Certain ceremonials of the Din-i-ilahi were prescribed. There were four grades of the followers of Din-i-Ilahi. Those grades entailed readiness to sacrifice for the Emperor Property, life, honour and religious. Whoever sacrificed all the four possessed the four degrees and whoever sacrificed one of the four, possessed only one degree.
Badaoni tells us that “After the promulgation of Din-i-Ilahi, Akbar issued many ordinances which were against Islam” but no reliance can be placed upon the views of Badaoni. Most of his information was based on hearsay. He criticized Akbar because he was dissatisfied with his own promotion. He was jealous of the rise of Abul Fazal and Faizi. His frustration made him the bitter enemy of Akbar and his friends.
The view of V. A. Smith is that “The organisation of the adherents of Din-i-Ilahi was that of an Order and not a church. The creed inculcated monotheism. His conclusion is that the Din-i-llahi was the outcome of his ridiculous vanity, a monstrous growth of unrestrained autocracy.”
Dr. lswari Prasad says that “The Din-i-llahi was an electric pantheism containing the good points of all religions. Its basis was rational. It upheld no dogma and recognised no Gods or Prophets. The chief exponent of Din-i-llahi was Akbar himself.” The view of S. R. Sharma is that “The Din-i-llahi was the crowning expression of the idealism of Akbar. It was nothing more than a tentative experiment in the process of fundamental synthesis. It was never forced upon any man.”
Dr. R.P. Tripathi says that “The Din-i-llahi was not a religion and Akbar never intended to establish a Church. Akbar knew that his position might induce a large number of men to become the followers of Din-i-llahi and he was very strict in admitting men into it. In spite of these restrictions, a number of men might have got themselves enlisted with no higher motives than those of hope and fear.
Those selfish men found that Akbar was a very shrewd man. No compulsion was used or bribes given to convert a person to Din-i-llahi. There is not a single instance to show that refusal to join Din-i-Uahi lowered or admission into it raised the official status of a person. Only a few courtiers of Akbar became the followers of Din-i-llahi.”
Dr. R, P. Tripathi further says that Akbar wanted to bring together men who were willing to submit to his spiritual guidance and infuse into them his own catholic spirit and principles of action this he expected to do by his personal example and not through coercion or cajoling.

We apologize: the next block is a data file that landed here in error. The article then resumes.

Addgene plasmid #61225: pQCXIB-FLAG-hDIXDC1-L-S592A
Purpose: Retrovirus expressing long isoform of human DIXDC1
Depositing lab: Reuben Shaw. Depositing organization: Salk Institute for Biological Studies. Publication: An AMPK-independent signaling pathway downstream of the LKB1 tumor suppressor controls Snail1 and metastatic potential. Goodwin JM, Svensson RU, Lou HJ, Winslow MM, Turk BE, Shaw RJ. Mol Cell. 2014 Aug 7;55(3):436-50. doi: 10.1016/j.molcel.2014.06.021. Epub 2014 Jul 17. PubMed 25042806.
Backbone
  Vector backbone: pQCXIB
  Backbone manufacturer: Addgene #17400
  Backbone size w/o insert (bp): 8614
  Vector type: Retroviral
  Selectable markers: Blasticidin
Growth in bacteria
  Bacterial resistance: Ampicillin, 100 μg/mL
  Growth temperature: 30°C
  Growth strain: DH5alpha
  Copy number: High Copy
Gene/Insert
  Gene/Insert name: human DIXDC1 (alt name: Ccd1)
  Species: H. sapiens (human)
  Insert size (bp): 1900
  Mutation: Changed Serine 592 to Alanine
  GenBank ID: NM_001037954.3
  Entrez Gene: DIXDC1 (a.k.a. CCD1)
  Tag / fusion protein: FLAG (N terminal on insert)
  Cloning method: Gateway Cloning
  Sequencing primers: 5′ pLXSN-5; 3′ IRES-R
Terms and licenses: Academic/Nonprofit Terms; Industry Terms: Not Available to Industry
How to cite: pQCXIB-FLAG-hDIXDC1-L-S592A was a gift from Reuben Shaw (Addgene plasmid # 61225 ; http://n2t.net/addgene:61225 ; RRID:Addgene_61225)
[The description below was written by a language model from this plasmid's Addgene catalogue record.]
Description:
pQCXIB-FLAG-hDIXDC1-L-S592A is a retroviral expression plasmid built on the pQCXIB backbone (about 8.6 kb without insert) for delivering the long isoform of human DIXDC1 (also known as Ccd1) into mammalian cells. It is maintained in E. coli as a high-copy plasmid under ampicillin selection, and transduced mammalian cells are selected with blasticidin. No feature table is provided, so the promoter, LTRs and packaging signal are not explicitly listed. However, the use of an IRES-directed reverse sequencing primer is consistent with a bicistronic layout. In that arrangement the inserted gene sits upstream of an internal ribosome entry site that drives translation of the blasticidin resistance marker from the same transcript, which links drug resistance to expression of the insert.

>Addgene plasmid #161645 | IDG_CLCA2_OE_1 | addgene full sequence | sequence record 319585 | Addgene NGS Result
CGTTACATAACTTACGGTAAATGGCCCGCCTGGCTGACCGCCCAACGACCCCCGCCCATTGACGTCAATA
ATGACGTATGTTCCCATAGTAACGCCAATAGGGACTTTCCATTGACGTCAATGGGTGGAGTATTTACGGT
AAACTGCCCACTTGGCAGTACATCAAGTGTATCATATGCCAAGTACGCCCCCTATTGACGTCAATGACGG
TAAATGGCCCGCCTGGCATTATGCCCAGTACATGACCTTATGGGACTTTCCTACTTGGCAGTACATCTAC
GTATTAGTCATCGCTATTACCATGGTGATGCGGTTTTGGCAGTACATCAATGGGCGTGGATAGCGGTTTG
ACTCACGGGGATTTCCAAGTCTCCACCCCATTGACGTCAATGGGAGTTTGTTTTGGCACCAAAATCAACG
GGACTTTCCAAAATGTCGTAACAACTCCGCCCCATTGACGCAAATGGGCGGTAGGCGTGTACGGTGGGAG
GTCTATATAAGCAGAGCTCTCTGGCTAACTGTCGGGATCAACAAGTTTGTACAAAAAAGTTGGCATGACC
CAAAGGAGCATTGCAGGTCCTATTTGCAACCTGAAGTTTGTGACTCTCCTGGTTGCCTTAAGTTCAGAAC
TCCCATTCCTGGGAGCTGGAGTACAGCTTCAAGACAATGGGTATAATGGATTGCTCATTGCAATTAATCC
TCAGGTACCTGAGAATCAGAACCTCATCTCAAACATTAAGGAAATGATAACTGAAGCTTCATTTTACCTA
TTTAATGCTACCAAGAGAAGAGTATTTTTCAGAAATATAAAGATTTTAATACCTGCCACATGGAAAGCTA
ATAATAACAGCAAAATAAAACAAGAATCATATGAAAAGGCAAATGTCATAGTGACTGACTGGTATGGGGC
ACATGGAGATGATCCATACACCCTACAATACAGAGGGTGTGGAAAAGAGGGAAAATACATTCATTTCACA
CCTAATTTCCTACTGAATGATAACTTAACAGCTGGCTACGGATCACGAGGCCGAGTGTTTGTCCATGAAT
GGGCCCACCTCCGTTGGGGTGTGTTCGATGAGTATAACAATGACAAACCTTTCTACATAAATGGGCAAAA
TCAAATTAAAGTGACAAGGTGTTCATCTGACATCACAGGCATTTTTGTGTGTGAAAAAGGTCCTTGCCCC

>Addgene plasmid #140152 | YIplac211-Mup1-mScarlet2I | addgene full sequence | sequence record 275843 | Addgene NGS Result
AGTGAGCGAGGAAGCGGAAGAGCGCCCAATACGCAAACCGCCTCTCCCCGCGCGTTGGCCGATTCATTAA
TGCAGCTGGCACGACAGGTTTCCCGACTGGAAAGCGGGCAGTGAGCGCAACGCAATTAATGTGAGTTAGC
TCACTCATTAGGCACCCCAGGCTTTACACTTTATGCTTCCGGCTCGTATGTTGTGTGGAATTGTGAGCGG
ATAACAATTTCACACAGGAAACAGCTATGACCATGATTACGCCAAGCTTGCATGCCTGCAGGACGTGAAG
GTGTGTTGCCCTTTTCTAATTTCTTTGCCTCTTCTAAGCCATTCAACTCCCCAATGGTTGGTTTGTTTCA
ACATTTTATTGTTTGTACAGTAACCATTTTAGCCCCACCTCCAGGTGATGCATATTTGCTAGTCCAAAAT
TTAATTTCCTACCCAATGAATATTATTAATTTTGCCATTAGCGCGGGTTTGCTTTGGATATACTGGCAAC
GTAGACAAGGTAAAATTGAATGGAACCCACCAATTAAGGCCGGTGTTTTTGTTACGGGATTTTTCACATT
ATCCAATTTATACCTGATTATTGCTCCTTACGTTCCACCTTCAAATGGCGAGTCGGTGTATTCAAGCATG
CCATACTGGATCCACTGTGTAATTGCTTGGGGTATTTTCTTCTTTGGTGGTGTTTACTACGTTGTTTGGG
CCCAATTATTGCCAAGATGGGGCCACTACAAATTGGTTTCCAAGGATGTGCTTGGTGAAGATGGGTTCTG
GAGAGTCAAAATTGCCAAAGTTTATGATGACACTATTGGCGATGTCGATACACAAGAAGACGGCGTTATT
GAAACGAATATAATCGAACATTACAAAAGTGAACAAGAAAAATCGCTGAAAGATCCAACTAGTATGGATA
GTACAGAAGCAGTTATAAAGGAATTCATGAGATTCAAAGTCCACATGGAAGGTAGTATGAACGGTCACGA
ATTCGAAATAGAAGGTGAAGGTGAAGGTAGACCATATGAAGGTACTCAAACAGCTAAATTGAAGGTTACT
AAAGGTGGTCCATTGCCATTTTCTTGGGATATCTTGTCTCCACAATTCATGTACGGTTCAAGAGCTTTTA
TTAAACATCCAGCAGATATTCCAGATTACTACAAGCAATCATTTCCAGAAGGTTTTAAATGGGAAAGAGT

Akbar had no intention to perpetuate Din-i-llahi by nominathilf and propagate it. With his own position it would not have been difficult for Akbar to have a large number of followers with the death of Akbar disappeared the Din-i-llahi. Jahangir tried for some time to follow the example of his father, initiate disciples and bestow Shast and his picture.
The view of Malleson G.B. is that “The Din-i-llahi was, by no means, a new religion or a new sect. At the most, it was an order whose purpose perhaps was veneration for Akbar. So far as Akbar was concerned, the Din-i-llahi was an “earnest and intense endavour in search of a formula which would satisfy all but hurt none and contained all that was good and true and beautiful in the great faiths of the world.”
“It is difficult to define Din-i-llahi. It may be that Akbar’s desire was that his person should be the symbol of the unity he sought to build up among his subjects. He believed that a king was the shadow of God. However, Din-i-llahi cannot, in any sense be called a religion. It had no holy book or books, no priests, no ceremonies and no religious dogmas or beliefs.
In all probability, Akbar had in mind the removal of those conditions under which a man like Mulla Mohammad Yazdi could fan the fire of fanaticism against his authority. Akbar wanted to rally around him a number of adherents who would place loyalty to the throne even above honour, property, life and religion.
An obvious refutation of the allegation that Akbar founded a new religion is to be found in the fact that even after 1583, he continued to have religious discussions, patronize leaders of all faiths and summon two more Jesuit missions from Goa.